Words related to meta-
"the science of the inward and essential nature of things," 1560s, plural of Middle English metaphisik, methaphesik (late 14c.), "branch of speculation which deals with the first causes of things," from Medieval Latin metaphysica, neuter plural of Medieval Greek (ta) metaphysika, from Greek ta meta ta physika "the (works) after the Physics," title of the 13 treatises which traditionally were arranged after those on physics and natural sciences in Aristotle's writings. See meta- + physics.
The name was given c.70 B.C.E. by Andronicus of Rhodes, and was a reference to the customary ordering of the books, but it was misinterpreted by Latin writers as meaning "the science of what is beyond the physical." The word originally was used in English in the singular; the plural form predominated after 17c., but singular made a comeback late 19c. in certain usages under German influence. From 17c. also sometimes "philosophy in general," especially "the philosophical study of the mind, psychology."
"a secondary communication that takes place with, or underlies, a more obvious communication," 1951, from meta- in the third sense of "transcending, overarching, dealing with the most fundamental matters of" + communication.
1878 in the physiology sense of "the sum of the chemical changes within the body by which the protoplasm is renewed, changed, or prepared for excretion," from French métabolisme, from Greek metabole "a change," from metaballein "to change," from meta "change" (see meta-) + ballein "to throw" (from PIE root *gwele- "to throw, reach"). The word also has been used in theology, poetics, and entomology.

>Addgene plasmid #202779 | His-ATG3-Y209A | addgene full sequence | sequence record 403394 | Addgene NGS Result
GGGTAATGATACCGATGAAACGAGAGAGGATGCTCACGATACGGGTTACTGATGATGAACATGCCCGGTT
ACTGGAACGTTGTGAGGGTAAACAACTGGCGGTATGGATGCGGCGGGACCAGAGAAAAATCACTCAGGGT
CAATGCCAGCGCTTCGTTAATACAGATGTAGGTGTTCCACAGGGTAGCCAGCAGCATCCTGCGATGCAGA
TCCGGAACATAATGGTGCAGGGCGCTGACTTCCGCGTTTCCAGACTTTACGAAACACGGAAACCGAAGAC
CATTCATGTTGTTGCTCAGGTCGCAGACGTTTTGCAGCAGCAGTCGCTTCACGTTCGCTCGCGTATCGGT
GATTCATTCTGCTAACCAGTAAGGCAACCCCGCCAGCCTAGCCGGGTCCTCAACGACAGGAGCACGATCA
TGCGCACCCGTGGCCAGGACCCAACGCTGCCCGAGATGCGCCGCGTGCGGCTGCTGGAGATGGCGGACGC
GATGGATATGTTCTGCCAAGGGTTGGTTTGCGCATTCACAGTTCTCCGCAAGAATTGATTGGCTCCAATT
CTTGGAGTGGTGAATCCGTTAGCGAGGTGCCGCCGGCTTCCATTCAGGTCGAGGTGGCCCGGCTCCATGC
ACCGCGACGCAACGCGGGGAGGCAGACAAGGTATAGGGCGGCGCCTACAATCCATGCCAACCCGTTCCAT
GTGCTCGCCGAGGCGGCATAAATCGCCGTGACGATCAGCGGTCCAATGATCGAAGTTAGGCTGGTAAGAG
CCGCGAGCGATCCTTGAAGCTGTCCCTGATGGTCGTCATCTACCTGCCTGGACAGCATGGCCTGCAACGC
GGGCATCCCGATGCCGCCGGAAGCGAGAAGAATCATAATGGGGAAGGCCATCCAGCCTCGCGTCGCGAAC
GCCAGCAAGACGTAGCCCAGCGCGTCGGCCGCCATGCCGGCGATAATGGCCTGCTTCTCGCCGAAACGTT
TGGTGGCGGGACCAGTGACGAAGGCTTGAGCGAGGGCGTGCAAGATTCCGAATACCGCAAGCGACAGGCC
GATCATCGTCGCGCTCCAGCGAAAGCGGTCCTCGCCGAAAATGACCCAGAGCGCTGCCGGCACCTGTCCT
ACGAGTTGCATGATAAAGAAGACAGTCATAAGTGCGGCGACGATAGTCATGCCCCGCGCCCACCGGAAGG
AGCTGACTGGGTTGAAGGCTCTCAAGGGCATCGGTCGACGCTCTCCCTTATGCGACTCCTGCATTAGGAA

"the metaphysics of mathematics," including the philosophy of non-Euclidian geometry, 1878, from meta- in the sense of "transcending, overarching, dealing with the most fundamental matters of" + mathematics. Related: Metamathematical.
1833 (Lyell) in the geological sense, "exhibiting change in form or structure," in reference to rock whose form has been changed by heat or pressure, from Greek meta "trans-" (see meta-) + morphē "form," a word of uncertain origin. Earlier (1816) in a theological sense, "characterized by change of form," from metamorphosis + -ic.
"to change, transform" (trans.), 1590s, from Greek meta, here indicating "change" (see meta-) + morphē "form, shape," a word of uncertain etymology, + -ize. Related: Metamorphized; metamorphizing. Alternative verbal form metamorphosize is attested from 1841; the earlier word was metamorphose.
1530s, "change of form or structure, action or process of changing in form," originally especially by witchcraft, from Latin metamorphosis, from Greek metamorphōsis "a transforming, a transformation," from metamorphoun "to transform, to be transfigured," from meta, here indicating "change" (see meta-) + morphē "shape, form," a word of uncertain etymology.
The biological sense of "extensive transformations an animal (especially an insect) undergoes after it leaves the egg" is from 1660s. As the title of Ovid's work, late 14c., Metamorphoseos, from Latin Metamorphoses (plural).